Bill Kim’s Belly Shack is supposed to be one with the streets, an entity that seamlessly blends the gritty El tracks above it with the Asian-Latino blend of street food inside. But if this place is urban, then Joe Lieberman’s a Democrat. The graffiti on the walls appears stenciled on as carefully as the walltalkers at the MCA, and all the “industrial” details gleam with polish, stripped of their grime. This is urban as a Disney boardroom might define it—a hazy, cartoonish view of what something edgy should look like. And that thin skin of cool is hardly enough to hide the joint’s corporate intentions—there are just as many Belly Shack T-shirts for sale here as there are sandwiches.
The disappointing—or, I should say, the most disappointing—part of all this is that, depending on what you order, that T-shirt may be the most joy-inducing purchase you make. With a menu this small and controlled, and a chef this talented and accomplished, the margin of error should be slim. And yet there are pitfalls everywhere: An Asian meatball sandwich boasts dry meatballs coupled with a harmless but awkward tangle of bland rice noodles. A plate of kogi lacks the soy-garlic punch of any Korean barbecue you can get on Lincoln Avenue. And the tostones, though drizzled with a piquant chimichurri, turned heavy and greasy within minutes of sitting at the table.
It’s not all this bad. The sides—sweet, aromatic roasted squash; brussels sprouts tossed with crumbly bits of savory chorizo—fared better than any other portion of the menu. But for me, these glimmers of inspired cooking fade when compared to innocuous mains like the adamantly gluten-free Boricua. That sandwich slips an underseasoned slab of tofu between two hot disks of plantain that crumbled and split as I tried to eat it. When I finally got a taste of the thing, I found the marriage of funky Chinese black beans and this Puerto Rican–ish sandwich to be somewhat hostile. It almost tasted like a divorce.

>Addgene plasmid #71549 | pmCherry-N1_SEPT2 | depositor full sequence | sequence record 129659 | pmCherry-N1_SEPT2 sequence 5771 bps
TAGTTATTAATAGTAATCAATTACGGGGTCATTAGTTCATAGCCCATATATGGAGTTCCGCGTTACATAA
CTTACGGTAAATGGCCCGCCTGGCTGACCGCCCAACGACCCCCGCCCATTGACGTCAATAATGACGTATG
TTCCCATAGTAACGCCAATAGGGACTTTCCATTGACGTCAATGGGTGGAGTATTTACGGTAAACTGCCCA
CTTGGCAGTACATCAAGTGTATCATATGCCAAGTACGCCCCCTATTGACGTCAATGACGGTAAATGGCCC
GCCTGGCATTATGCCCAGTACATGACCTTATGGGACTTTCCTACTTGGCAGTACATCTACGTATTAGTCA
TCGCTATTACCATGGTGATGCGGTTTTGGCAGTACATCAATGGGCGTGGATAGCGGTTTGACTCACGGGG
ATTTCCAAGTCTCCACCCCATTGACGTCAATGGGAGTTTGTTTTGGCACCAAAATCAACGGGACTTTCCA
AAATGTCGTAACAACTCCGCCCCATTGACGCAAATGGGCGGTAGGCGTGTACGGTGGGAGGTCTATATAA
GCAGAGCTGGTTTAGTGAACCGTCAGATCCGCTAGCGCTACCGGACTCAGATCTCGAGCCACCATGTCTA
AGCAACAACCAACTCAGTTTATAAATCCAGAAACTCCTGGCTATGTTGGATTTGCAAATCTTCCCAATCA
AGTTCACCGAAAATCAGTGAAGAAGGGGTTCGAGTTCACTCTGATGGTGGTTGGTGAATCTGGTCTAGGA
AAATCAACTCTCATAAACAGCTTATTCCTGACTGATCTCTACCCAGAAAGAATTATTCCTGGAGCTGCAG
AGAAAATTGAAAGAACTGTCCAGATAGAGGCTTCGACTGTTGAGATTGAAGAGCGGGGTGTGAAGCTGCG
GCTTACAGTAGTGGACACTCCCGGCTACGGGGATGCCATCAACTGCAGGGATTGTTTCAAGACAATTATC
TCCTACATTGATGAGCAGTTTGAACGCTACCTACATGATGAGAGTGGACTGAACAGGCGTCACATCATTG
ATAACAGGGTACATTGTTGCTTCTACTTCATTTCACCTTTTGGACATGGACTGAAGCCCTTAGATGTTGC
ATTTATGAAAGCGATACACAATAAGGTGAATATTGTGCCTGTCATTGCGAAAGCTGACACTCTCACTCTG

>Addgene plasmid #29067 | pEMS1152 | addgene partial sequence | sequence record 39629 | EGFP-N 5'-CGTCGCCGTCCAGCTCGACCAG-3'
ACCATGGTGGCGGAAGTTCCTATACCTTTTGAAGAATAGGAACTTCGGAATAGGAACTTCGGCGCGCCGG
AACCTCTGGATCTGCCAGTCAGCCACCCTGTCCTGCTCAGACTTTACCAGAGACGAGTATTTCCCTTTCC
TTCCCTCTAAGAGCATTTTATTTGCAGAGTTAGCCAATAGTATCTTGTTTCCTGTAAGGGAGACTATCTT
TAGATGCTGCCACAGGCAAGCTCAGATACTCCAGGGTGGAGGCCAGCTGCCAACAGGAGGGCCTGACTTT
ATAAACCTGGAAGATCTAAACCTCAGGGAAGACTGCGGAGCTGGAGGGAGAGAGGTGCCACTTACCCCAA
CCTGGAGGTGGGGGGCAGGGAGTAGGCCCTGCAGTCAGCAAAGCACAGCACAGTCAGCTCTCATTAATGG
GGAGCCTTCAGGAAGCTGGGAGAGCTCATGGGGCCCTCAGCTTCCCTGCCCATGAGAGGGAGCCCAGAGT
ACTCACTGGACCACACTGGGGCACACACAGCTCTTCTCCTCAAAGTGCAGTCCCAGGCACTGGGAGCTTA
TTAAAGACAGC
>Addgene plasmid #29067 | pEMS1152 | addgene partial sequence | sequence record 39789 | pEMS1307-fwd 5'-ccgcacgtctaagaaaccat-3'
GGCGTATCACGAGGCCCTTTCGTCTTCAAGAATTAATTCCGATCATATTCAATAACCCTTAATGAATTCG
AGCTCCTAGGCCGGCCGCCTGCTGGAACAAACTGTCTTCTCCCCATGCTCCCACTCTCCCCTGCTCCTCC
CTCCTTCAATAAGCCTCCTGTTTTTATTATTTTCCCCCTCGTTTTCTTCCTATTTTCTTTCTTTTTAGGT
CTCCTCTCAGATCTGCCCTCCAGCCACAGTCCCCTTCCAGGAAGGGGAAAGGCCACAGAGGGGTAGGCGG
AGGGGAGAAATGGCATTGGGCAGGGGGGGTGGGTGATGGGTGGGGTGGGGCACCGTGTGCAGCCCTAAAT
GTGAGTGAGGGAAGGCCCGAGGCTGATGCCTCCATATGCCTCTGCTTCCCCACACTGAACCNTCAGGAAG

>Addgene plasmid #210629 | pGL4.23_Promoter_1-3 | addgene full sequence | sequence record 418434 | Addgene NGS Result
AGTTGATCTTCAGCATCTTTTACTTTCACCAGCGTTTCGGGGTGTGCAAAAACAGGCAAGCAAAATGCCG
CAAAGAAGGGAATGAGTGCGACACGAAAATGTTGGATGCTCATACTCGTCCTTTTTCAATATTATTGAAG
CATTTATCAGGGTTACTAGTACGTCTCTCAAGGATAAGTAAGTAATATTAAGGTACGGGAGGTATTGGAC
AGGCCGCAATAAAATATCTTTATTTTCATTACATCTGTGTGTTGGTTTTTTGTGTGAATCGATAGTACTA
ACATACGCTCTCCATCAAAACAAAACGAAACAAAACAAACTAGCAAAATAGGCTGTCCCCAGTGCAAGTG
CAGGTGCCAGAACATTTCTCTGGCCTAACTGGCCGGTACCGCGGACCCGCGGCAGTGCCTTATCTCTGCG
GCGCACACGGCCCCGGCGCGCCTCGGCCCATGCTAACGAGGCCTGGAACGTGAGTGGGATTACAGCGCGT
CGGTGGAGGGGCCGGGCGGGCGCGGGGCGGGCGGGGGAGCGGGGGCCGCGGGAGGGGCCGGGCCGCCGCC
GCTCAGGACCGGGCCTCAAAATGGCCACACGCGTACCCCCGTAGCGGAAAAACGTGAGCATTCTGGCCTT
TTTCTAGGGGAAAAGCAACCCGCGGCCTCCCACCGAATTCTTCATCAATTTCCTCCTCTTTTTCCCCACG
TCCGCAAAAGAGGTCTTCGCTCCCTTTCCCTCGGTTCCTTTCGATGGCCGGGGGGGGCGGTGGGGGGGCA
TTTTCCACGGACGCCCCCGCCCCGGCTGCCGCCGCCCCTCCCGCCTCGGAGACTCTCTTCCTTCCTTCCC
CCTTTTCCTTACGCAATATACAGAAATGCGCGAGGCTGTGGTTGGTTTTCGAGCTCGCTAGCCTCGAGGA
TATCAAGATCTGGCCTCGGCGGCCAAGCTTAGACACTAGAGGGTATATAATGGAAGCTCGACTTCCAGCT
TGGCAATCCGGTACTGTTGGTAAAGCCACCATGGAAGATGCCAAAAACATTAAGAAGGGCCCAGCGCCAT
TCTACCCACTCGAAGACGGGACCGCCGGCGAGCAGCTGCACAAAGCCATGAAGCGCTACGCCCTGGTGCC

But I don’t blame the fusion concept for anything. When he gets it right, Kim proves that there is no combination too unusual for success. The blackened tilapia sandwich (pictured) with curry tartar sauce has a nice punch to it and doesn’t seem at all incongruous with the Middle Eastern bread it is plated on. And in his wondrous somen noodle salad, Kim takes cool noodles and pairs them with plump shrimp, a lively tomatillo sauce and—in his most genius move—tortilla chips, the pure corn flavor of which pushes the dish to a territory I’d never been in (but would gladly return to).
And when I’m there, I’ll order some soft serve, offered in heaping portions in slick, stainless-steel bowls and topped with Mindy Segal’s brownies, blondies and bacon-chocolate-chip cookies. The ice cream is rich yet still reminiscent of Dairy Queen—a good memory to evoke, if you spent your summers there as I did—and the toppings are, as always with Segal, incomparable. Separately they’re no big deal, but together there’s something addictive going on. It’s the historically harmonious pairing of ice cream and brownies, sure. But it’s also the high-low spirit of pairing fine-dining desserts with lowly soft serve. At a place where high/low seems to be the point, it’s good to end on a note that’s finally struck right.